Whiting Petroleum Goes Broke in First Big Shale Casualty of Energy Rout
By Staff, Agencies
Whiting Petroleum has filed for Chapter 11 bankruptcy protection, the first American shale driller to do so in the wake of this year’s historic oil market crash.
In a Wednesday filing, the Denver-based oil producer said that restructuring became “the best path forward” because of a “severe downturn in oil and gas prices” caused by the coronavirus pandemic and the collapse of the OPEC+ deal.
Oil benchmarks Brent and WTI have just posted their worst quarter ever, losing more than half of their value since the beginning of the year. While crude continues to trade at roughly $20 per barrel, analysts predict that oil demand will only continue to slump in the coming months and quite possibly send the prices to new lows.
Whiting, which listed $3.6 billion in debt and $7.6 billion worth of assets, had agreed with creditors to cut its debt by about $2.2 billion. Debt holders will own 97 percent of the reorganized company, and existing shareholders will receive 3 percent of the new equity.
The company said it had more than $585 million of cash on its balance sheet and will continue to operate its business as normal. The board also hopes to honor financial obligations during the restructuring without any “need for additional financing.”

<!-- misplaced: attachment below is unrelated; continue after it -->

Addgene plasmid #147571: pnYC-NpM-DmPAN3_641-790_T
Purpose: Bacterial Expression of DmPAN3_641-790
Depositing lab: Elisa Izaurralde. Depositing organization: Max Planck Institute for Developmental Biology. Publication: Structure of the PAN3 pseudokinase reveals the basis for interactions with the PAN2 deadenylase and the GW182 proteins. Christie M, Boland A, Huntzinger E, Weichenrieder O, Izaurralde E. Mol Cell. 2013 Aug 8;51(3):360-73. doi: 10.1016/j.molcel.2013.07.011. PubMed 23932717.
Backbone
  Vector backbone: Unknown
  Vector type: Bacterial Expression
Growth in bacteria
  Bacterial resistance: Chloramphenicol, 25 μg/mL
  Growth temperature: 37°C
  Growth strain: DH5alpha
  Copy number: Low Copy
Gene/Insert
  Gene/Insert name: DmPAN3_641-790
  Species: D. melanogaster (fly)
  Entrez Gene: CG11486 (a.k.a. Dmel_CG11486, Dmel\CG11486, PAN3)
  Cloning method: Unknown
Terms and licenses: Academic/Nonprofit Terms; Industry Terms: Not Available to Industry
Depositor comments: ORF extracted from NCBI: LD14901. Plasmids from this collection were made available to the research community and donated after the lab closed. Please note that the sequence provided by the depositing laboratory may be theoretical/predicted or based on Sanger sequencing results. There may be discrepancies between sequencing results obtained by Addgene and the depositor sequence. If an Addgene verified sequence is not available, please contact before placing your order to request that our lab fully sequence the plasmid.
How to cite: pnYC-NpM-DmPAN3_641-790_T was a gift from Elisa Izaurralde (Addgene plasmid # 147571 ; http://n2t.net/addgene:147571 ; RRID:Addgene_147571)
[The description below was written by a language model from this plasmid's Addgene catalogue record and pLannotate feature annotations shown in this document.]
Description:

Notably, Whiting had revised its compensation program days before filing for bankruptcy, and will pay out more than $13 million in bonuses to several senior executives, including $6.4 million to CEO Brad Holly alone.
The decade-long US oil production boom began to fade out last year, as investors were selling off stocks despite shale drillers cutting spending to deliver better returns.
Whiting Petroleum, which had a market cap of $15 billion at its height in 2011, saw its value shrink to $61.5 million. The oil exporter slashed 254 jobs, a third of its headcount, last July as part of a $50 million cost-cutting effort driven by higher-than-expected operating costs and disappointing output volumes.
Its shares, which traded over $150 as recently as 2015, lost 91 percent of their value in the past three months and stood at just 37 cents in premarket trading on Thursday.